A staggering 30% of Americans aged 65 and older report falling annually, making falls the leading cause of injuries and injury-related deaths for older adults. Falls result in annual medical costs of $50 billion—$29 billion paid by Medicare and $9 billion paid by Medicaid. As the number of older Americans grows, the number of fall injuries and the costs to treat them will soar.
Back in 2016, the Bipartisan Policy Center’s Senior Health and Housing Task Force concluded that making homes and communities safer as Americans age, growing awareness around falls, and advancing policies to scale proven prevention strategies should all be national and bipartisan priorities. Because older adult falls are common, costly, and preventable, we saw it as a unifying issue for members of both parties in Congress to address.
We have been working since then to spread a simple message: Most falls occur in and around the home and we should be doing more to prevent them. In February 2019, BPC, a handful of stakeholder organizations, and aging experts submitted a letter to the Senate Special Committee on Aging urging them to focus on falls prevention and explore how the federal government can better target resources and support. In May 2019, BPC submitted comments in response to a Senate Aging Committee request for stakeholders to provide recommendations to reduce older Americans’ risk of falls and fall-related injuries.
Such efforts are beginning to translate into interest from and action by policymakers, as evidenced by a recent focus on falls prevention by the Senate Aging Committee. In October 2019, the Senate Aging Committee held a hearing on falls prevention and released its 2019 annual report, outlining their key findings and recommendations to prevent falls and reduce falls-related injuries.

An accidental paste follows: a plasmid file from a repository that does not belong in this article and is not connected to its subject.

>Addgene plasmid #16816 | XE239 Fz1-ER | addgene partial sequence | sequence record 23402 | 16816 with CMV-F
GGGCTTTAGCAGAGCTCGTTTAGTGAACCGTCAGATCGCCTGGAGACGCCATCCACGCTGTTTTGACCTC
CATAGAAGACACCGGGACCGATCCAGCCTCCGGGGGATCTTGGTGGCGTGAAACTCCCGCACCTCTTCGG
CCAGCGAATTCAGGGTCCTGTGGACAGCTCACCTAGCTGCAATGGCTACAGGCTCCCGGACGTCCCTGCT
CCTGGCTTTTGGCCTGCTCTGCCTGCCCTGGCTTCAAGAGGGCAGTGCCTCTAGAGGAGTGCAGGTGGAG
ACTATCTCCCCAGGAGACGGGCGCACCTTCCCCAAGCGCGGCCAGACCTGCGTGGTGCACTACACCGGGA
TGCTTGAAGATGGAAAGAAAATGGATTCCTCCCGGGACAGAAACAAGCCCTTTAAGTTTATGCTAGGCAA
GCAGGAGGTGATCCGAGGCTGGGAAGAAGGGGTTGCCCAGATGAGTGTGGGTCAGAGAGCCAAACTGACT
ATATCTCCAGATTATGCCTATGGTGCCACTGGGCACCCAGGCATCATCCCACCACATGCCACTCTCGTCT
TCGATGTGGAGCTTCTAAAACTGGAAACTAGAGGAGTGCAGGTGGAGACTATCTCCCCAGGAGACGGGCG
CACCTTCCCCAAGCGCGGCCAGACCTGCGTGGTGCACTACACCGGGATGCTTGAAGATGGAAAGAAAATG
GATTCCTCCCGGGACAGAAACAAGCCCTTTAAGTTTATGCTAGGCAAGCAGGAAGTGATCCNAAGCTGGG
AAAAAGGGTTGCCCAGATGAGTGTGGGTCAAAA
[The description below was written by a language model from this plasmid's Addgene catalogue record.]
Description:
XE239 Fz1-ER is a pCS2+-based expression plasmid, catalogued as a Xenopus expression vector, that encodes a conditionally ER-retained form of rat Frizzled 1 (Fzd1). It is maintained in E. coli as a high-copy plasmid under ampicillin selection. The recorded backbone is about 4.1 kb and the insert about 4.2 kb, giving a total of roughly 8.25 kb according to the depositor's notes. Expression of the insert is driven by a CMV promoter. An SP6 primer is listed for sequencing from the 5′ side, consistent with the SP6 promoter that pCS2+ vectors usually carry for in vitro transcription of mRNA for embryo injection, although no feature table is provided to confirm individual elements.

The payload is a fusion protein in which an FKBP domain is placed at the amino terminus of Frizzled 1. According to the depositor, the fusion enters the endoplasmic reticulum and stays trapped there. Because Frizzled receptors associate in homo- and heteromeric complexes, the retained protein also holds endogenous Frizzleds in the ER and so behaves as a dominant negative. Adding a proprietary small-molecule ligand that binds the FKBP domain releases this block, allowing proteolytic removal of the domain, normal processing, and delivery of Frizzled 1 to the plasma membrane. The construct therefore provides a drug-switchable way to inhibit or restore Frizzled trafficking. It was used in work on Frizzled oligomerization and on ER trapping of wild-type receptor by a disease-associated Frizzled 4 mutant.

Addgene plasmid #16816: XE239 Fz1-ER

The committee’s hearing on falls prevention and annual report demonstrate the growing visibility around this issue and constitute a step in the right direction. In particular, the annual report included bipartisan support for priorities BPC has highlighted, including:
- The overarching need to increase awareness for evidence-based falls prevention programs and educate the public;
- The improved dissemination of available resources for home assessments and modifications;
- Increased investment in successful evidence-based programs like the CAPABLE model;
- Extension of the Money Follows the Person program; and
- Efforts to strengthen falls risk screenings and assessments, including greater utilization of CDC’s STEADI resources and improvements to Medicare Annual Wellness Visits.
Policymakers in Washington, D.C., are beginning to see the promise of falls prevention strategies in helping older adults age independently, remain in their homes and communities, and avoid costly medical treatments. Because there is a critical need to scale up prevention efforts, additional efforts in this direction are needed.